You've no doubt read about a million dismal statistics about retirement savings, so one more won't hurt.
Almost 44% of households are at risk of not being able to maintain their current standard of living in retirement.
But don't lose hope! You're not automatically destined to become a retiree who will be forced to live on ramen noodles and wear three sweaters around the house in the winter. Here's the scoop on the terrible trends and how you can escape them.
To get to their 44% figure, researchers at the Center for Retirement Research at Boston College assumed the breadwinners in these households worked until age 65, then annuitized all their financial assets, including receipts from reverse mortgages.
When the center last ran these numbers, they calculated that in 2004, about 43% of households were at risk of a declining standard of living in retirement. Then, for two years, the housing market exploded. Yet, when the researchers crunched their numbers again for 2006, they found that a few more people fell into this "at risk" category.
What happened? One would assume the higher home values would improve a retiree's situation by enabling a larger reverse mortgage. Unfortunately, the positive impact of rising home values got almost completely wiped out by higher mortgage debt.
The lesson? If you plan to rely on your home equity in retirement, don't spend that equity now. Do your best to ignore the siren song of home equity loans, particularly if you're thinking about using the funds for vacations, cars, or other consumer pleasures. Also, consider paying off your mortgage before retirement.
If you're getting close to retirement, you probably can recite the exact age, down to the month, at which you become eligible to receive your full retirement benefits from Social Security. If not, it's time to look it up here.
You might be surprised to learn that many people can't start drawing their full benefit at age 65, the traditional and assumed retirement age in the study. In fact, if you were born any time after 1938, Social Security wants you to work longer.
The lesson? The center found that the number of retirees at risk of seeing their standard of living decline fell to 33% if people retired at age 67 instead of 65. If you want the biggest monthly check available from Social Security, don't start taking your benefits until you reach your full retirement age. That's not the best decision for everyone in every situation, of course, but everyone should know how long Social Security believes they should toil at their jobs.
It's no secret that companies have been dropping their pensions in favor of retirement savings plans that put the responsibility on employees. The problem with those 401(k) accounts isn't the accounts -- it's us. "In theory, 401(k) plans could provide adequate retirement income, but individuals make mistakes at every step along the way and balances are low," the study's authors wrote.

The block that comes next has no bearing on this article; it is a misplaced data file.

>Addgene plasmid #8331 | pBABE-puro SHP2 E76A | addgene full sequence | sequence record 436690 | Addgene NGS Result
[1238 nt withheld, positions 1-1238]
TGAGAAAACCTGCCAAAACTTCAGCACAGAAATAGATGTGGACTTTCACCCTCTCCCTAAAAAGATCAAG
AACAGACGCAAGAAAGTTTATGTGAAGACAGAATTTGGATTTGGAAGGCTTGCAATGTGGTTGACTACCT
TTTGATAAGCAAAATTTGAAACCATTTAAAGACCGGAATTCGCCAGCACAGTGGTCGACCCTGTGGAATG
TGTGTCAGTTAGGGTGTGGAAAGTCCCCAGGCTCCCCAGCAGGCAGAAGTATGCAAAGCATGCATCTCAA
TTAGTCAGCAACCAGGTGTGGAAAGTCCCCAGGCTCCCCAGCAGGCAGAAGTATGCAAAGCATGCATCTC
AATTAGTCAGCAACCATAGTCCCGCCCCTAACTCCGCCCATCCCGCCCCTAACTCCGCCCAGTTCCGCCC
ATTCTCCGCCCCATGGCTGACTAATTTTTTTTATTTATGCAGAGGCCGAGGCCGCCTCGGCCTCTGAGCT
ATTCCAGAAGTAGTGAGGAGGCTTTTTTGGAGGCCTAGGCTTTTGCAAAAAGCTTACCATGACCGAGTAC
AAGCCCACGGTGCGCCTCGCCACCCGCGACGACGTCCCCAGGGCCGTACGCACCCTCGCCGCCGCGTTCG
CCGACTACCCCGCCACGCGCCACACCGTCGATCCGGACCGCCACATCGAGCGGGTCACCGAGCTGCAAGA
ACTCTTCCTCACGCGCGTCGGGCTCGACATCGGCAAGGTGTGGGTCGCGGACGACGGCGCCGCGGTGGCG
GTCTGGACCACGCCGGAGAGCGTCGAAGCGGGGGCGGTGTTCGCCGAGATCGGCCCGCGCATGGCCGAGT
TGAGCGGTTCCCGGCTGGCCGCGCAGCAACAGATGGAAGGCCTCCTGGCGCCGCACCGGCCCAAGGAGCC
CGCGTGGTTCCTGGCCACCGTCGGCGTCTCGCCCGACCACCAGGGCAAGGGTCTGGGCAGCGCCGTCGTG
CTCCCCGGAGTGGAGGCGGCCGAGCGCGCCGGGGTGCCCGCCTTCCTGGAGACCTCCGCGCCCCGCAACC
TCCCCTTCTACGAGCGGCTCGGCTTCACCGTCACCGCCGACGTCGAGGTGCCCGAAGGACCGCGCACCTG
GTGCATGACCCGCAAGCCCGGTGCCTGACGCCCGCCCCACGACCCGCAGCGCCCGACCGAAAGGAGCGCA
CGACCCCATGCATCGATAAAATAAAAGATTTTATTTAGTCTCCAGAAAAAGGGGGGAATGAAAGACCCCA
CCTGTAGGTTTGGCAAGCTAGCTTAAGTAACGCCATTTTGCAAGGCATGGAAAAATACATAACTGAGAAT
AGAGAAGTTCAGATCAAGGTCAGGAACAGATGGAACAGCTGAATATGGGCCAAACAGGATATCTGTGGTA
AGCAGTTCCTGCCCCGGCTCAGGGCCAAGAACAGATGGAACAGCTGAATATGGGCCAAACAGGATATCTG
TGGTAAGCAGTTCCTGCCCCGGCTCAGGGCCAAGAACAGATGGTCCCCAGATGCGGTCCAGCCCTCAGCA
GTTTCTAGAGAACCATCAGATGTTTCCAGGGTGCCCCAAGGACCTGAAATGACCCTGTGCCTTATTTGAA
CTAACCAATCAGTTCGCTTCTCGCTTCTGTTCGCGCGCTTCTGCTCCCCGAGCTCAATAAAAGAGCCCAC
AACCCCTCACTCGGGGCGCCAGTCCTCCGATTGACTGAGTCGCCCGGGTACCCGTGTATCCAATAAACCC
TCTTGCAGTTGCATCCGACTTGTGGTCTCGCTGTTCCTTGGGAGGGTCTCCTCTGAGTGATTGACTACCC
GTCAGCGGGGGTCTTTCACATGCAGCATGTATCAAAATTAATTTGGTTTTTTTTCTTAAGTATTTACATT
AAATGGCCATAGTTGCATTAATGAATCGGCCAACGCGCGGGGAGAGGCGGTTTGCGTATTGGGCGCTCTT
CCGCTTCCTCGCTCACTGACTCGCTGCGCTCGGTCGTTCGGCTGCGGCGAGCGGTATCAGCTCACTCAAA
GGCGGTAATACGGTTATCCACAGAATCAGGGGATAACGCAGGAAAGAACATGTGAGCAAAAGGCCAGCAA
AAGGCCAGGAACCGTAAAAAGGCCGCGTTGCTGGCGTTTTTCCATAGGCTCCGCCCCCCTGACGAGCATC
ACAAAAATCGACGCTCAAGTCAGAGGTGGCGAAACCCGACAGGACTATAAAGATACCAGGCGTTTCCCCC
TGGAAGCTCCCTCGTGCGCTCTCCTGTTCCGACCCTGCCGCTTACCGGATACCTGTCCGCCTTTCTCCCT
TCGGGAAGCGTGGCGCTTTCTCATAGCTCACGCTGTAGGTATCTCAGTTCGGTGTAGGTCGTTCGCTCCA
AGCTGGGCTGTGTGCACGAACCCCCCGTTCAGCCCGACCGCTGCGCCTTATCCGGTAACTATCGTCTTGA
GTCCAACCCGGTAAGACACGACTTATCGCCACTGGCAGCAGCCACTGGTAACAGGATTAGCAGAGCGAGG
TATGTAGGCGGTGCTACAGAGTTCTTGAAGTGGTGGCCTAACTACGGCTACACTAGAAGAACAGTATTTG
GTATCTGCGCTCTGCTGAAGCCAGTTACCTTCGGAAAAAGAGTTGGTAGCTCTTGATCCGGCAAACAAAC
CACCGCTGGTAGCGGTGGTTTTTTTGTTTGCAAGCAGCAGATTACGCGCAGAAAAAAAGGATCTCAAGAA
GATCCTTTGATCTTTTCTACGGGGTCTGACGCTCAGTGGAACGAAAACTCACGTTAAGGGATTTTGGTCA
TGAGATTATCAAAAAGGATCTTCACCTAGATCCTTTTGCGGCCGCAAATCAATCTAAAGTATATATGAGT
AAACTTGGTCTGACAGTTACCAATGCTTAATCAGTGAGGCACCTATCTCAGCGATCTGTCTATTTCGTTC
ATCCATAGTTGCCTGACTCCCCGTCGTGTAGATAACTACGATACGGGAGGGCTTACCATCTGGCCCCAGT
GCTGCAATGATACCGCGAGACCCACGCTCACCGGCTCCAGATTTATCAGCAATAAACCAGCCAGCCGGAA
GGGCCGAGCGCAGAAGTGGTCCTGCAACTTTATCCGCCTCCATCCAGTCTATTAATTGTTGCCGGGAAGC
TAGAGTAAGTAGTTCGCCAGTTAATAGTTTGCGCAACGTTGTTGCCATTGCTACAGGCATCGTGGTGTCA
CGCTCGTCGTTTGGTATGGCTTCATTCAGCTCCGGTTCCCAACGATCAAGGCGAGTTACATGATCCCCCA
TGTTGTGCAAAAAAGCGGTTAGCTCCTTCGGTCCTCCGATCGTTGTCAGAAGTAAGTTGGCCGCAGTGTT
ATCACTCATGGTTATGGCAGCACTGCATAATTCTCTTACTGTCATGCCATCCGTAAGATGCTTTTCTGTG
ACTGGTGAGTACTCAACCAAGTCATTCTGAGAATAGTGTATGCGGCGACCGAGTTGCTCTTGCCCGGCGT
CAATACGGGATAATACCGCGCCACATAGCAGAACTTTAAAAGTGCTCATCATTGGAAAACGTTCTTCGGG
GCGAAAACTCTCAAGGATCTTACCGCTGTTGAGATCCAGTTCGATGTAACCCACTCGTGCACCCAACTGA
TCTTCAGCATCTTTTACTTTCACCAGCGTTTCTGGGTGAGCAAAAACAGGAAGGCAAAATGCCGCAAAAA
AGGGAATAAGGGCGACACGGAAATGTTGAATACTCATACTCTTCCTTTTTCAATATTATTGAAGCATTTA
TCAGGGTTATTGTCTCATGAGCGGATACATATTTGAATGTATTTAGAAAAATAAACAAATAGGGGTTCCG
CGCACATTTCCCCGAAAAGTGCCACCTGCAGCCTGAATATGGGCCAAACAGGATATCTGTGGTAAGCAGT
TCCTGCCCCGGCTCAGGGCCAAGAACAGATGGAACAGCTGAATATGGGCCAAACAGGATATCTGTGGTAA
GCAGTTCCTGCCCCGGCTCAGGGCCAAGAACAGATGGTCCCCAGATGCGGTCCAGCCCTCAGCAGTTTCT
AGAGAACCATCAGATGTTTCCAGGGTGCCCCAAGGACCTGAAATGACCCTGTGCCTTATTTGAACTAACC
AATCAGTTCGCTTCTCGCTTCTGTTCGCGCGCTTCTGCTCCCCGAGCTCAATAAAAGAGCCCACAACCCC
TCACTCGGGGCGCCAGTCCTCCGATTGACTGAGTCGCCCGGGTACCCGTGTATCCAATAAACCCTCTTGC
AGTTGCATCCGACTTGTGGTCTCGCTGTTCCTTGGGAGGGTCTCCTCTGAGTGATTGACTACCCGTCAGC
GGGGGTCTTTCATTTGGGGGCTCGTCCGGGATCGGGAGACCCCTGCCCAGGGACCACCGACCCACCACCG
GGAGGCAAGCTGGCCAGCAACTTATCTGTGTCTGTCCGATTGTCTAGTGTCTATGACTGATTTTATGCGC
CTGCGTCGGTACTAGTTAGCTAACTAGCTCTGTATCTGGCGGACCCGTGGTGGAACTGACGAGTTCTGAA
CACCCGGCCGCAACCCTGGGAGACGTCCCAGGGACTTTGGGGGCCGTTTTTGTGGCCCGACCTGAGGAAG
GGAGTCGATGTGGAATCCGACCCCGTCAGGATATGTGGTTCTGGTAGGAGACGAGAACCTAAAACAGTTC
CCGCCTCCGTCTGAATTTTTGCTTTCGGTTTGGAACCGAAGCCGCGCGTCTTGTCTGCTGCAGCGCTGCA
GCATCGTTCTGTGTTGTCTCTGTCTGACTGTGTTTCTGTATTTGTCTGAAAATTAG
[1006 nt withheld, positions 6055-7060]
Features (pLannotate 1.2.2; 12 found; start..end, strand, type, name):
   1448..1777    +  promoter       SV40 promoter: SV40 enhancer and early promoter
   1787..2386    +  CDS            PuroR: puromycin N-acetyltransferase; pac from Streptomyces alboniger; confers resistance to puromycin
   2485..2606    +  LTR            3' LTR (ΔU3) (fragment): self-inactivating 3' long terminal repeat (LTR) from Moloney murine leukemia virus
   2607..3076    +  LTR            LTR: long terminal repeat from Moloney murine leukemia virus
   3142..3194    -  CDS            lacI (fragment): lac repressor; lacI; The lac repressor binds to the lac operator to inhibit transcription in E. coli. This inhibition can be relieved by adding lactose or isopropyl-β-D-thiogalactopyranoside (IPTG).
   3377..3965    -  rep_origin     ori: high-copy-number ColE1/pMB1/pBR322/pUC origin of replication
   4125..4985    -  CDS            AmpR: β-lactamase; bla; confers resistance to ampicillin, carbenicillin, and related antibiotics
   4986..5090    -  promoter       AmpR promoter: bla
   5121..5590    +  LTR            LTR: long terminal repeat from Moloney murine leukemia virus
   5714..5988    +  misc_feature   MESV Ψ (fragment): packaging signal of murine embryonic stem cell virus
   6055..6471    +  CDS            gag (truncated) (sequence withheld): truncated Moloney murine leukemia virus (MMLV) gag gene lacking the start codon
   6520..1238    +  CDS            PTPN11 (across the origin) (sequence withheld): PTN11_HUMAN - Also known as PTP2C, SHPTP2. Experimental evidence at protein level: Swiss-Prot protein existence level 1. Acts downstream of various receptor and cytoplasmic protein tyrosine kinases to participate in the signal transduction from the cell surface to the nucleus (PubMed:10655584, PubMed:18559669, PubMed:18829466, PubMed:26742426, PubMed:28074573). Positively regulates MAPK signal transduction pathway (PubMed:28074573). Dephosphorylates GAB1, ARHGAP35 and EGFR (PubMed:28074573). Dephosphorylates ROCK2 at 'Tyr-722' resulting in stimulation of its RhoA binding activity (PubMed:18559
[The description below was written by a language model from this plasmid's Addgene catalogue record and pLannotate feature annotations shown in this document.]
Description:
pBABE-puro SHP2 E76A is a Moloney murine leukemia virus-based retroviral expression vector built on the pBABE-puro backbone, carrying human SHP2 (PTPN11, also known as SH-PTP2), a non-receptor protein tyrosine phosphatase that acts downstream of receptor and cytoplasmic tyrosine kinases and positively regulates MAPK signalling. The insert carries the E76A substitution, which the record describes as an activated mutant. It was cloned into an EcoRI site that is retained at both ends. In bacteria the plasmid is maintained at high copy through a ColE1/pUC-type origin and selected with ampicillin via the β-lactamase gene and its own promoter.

The list of problems is long -- more than 1 in 5 employees don't participate, half fail to diversify their investments, many hold too much company stock, and too many cash out their savings when they change jobs.
The lesson? Take control of your 401(k). Start contributing and keep it up. Don't cash it in when you leave your job. If you're stumped about how to invest your money, start with an easy and automatically diversified mutual fund, the equity index fund. Most plans allow participants to invest in a low-cost index fund that tracks the total stock market or the S&P 500, which has cranked out an annualized return of slightly more than 10% over the last 80 years.
That's not too shabby. With an S&P 500 fund, you'll own shares in the country's biggest companies, everything from iPod inventor Apple to banking giant Citigroup to discount powerhouse Wal-Mart. If people saved 3% more in their accounts, the percentage of people at risk of seeing their living standard decline would eventually fall to 33%, the study found.
So, don't expect that you'll have to rely on those high-stakes bingo games to make your retirement comfortable. Head to the Retirement Center to figure out how much you'll need, and take the Rule Your Retirement newsletter for a free 30-day spin. There's no obligation to buy.
Fool contributor Mary Dalrymple does not own stock in any company mentioned in this article, and she welcomes your feedback. The Motley Fool has a disclosure policy. Wal-Mart is a Motley Fool Inside Value recommendation.